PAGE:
Nasdaq OMX faces short-term costs from its botched handling of Facebook shares on their first day of trading but the longer term repercussions could be more expensive as it struggles to restore its image.
Initially, the exchange said it plans to set aside $13 million to resolve bad trades, and even if all of that was used, the cost would be minimal compared with the $387 million in net income it reported last year.
The bigger hit to Nasdaq's business is likely to come from the damage done to its reputation by the stumble. Nasdaq failed on Friday to return order confirmations to some investors for hours and delayed the start of trading by 30 minutes because of problems with its systems.
The problems compounded investor anxiety about Facebook and whether retail investors would get shares, helping to turn what investors hoped would be a double-digit first-day pop into a fizzle with a rise of less than 1 percent. Some brokers reported Monday that they still had not received order confirmations.
IPOs contribute to Nasdaq's U.S. listings business, which earned $173 million in revenue out of a total $1.69 billion last year, and could be the biggest casualty in the months ahead.
Nasdaq may have trouble competing for future "ultra-large" IPOs, said former Nasdaq Vice Chairman David Weild, who is an adviser at Grant Thornton LLP.
"This will be brought up in those discussions, certainly," he said.
Waiting to capitalize on the snafu is Nasdaq's arch rival, the New York Stock Exchange, owned by NYSE Euronext. The two have been locked in an intense battle for new listings in recent years, and winning the Facebook IPO, the first U.S. company to go public with a valuation greater than $100 billion , had been seen as a major coup for Nasdaq.
Now, Nasdaq faces a Securities and Exchange Commission investigation of issues behind the botched IPO.
Nasdaq still has some advantages on its side. It is one of only two major players in the U.S. listing business and because both are unique in terms of offerings, brands, fees and listing standards, some said Nasdaq's IPO pipeline should stay robust.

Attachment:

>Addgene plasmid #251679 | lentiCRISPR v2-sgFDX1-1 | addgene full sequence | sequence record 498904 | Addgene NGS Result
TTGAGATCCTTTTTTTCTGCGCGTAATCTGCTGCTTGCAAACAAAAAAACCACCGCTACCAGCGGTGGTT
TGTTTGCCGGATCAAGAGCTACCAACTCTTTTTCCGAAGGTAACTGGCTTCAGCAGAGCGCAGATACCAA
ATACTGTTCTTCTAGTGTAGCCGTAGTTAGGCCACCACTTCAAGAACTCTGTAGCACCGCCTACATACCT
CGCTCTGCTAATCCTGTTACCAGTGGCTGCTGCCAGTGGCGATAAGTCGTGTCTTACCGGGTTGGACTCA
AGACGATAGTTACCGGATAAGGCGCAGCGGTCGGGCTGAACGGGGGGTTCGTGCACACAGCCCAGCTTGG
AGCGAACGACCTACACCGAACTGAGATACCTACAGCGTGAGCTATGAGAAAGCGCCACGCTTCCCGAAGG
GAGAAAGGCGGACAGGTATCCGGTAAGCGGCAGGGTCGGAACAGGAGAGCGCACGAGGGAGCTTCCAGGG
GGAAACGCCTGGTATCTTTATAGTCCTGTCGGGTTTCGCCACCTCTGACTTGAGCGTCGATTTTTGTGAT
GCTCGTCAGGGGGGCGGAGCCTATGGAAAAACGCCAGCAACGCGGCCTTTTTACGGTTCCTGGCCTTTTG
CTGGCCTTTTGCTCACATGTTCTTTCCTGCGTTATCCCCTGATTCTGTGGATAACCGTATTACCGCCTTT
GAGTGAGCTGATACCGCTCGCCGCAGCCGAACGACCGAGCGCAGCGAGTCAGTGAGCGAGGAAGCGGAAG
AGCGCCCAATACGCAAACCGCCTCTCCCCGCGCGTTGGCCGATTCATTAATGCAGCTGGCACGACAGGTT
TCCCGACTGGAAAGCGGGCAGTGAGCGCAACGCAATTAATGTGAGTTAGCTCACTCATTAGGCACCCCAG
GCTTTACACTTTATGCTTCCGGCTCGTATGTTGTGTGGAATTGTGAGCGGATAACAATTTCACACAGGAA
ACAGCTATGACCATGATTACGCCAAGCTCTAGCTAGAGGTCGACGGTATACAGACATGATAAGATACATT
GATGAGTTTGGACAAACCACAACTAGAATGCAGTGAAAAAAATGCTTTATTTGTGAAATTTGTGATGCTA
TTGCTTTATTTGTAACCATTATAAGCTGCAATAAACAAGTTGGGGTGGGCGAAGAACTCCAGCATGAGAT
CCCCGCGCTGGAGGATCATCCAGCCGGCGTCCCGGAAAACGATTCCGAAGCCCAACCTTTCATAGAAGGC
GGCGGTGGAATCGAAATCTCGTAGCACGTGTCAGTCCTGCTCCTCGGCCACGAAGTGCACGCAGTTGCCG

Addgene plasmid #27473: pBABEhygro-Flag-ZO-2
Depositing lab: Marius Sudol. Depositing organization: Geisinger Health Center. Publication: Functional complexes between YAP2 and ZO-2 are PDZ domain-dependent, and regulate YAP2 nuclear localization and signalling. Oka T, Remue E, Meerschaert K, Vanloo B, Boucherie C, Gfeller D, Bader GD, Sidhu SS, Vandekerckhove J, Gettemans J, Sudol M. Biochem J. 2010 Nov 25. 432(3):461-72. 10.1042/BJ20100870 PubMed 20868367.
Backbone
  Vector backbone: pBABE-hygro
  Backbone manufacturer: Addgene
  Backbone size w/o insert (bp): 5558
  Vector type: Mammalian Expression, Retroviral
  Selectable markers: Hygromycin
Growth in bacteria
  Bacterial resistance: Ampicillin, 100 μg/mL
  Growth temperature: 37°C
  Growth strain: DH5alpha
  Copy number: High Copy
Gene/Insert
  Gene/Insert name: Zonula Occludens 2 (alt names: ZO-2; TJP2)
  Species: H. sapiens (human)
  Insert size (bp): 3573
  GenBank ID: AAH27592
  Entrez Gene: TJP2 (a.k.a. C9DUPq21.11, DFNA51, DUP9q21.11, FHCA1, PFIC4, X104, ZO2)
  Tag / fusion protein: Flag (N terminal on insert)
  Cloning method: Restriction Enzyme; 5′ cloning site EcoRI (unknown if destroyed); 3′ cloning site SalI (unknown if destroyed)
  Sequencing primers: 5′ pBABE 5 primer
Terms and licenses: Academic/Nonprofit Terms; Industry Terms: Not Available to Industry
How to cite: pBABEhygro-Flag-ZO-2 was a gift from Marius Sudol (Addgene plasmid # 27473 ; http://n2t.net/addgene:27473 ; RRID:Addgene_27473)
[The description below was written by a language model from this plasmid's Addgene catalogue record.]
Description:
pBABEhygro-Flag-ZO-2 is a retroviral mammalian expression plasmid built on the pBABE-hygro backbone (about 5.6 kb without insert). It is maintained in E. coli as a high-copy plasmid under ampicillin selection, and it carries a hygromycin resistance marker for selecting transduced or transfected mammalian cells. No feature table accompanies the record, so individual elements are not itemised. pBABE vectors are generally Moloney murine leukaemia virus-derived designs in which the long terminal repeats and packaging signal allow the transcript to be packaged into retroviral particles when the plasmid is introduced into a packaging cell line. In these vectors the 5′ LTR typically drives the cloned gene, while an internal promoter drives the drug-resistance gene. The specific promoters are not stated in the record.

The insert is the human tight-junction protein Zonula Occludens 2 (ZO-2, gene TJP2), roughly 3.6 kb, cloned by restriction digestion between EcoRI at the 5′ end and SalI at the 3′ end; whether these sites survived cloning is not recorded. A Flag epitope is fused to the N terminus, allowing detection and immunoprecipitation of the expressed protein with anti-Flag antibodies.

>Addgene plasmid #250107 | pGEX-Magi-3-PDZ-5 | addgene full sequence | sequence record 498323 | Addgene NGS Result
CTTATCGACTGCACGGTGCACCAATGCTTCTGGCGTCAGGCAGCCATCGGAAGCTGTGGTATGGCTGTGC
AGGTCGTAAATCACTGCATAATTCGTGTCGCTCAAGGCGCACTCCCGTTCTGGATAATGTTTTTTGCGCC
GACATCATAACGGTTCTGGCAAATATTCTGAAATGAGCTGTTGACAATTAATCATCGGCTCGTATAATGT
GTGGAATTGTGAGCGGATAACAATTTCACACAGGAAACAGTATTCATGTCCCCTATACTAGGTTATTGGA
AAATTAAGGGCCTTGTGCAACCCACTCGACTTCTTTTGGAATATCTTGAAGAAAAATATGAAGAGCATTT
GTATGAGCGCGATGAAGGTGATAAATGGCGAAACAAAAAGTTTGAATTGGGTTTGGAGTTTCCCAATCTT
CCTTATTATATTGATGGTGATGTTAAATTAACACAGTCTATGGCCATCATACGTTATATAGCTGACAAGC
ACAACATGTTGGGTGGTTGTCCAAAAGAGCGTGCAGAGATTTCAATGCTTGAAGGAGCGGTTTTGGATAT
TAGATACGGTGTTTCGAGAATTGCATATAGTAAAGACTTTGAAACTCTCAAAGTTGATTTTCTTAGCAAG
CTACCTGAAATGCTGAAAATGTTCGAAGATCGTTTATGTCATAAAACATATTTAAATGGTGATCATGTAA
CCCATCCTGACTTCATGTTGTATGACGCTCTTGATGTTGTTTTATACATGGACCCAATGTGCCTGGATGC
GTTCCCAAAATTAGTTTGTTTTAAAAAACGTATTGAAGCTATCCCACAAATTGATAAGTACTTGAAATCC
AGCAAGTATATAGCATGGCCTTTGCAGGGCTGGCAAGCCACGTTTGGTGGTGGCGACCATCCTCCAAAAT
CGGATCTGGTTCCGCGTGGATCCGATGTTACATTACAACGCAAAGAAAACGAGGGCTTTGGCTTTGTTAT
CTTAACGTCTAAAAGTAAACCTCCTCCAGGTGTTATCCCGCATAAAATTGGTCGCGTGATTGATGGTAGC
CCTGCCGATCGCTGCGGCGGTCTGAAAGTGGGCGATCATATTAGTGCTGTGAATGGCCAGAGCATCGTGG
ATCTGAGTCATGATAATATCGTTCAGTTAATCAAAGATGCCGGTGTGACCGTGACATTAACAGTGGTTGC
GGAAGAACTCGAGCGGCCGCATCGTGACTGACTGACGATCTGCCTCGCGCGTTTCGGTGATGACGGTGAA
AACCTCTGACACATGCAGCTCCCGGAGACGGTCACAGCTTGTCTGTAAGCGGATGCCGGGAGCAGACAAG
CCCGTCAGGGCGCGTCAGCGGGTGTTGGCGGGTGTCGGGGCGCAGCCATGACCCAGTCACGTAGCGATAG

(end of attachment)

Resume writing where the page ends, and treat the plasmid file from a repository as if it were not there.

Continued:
"Of course it's a black eye and of course it's embarrassing and of course it's a negative, but I don't think anything is going to change in terms of their market share in the listings business," said Macquarie Securities analyst Ed Ditmire.
Indeed, shares of Nasdaq rose 3.6 percent Monday to close at $22.78, outpacing the Nasdaq 100 index, even as shares of Facebook tumbled 11 percent to close at $34.03, well below the $38 IPO price. Nasdaq shares tumbled more than 4 percent on Friday.
And Nasdaq's liabilities for customer losses are capped at $3 million per month because of legal and regulatory protections. Every Nasdaq member signs a membership agreement signing off on that cap.
But the problems from Facebook's debut prompted Nasdaq to say on Monday that it was changing its IPO procedures, and would use for IPOs the software it currently runs for its regular opening and closing numbers, rather than the software in place during Facebook's market launch.
And its failure to respond to media questions during Friday's crisis, or to reveal much about what went wrong afterwards, only heightened concern that the exchange is not as transparent as it needs to be.
Nasdaq Chief Executive Robert Greifeld waited until Sunday to tell reporters that a malfunction in Nasdaq's trading system design led to the delay in Facebook's trading launch and confirmations of buy and sell orders.
Nasdaq said it had all orders, executed or not, returned to member firms by 1:50 p.m. Eastern Daylight Time (1750 GMT) on Friday.
But on Monday, some firms were still trying to sort out the pieces.
"Although some executions were reported back from market makers over the weekend, we are still waiting for final responses on other orders," a spokesman for Fidelity Investments told Reuters in an email.
Some clients at Charles Schwab Corp were also awaiting confirmation on orders, a spokesman said, and an adviser at Morgan Stanley Smith Barney said that firm has a large number of market orders entered on Friday that still have not been reconciled.
LOSSES AND LIABILITIES
"This was arguably the worst performance by an exchange on an IPO ever," Thomas Joyce, Chief Executive of Knight Capital Group, said on Monday on CNBC.
Joyce said that his firm, like dozens of others, lost money in the Facebook IPO process because they did not know which trades were going through for two hours on Friday.
The Financial Industry Regulatory Authority (FINRA) has been tasked with reviewing requests from investors whose orders were not filled at the opening price of $42 or less, Nasdaq said on Monday.
FINRA officials declined comment, other than to say Nasdaq was overseeing all announcements on the topic.
FINRA's enforcement reach extends only to brokerages, but conclusions about Nasdaq's possible role in Friday's trading problems could help investors who may have lost money due to the delayed start of Facebook's IPO, said George Brunelle, a New York-based lawyer who advises brokerages.
Nasdaq would be immune to suit only in the context of its self-regulatory functions. Friday's incident likely stemmed from "Nasdaq as an order processing facility," Brunelle said. "There have to be a lot of red faces."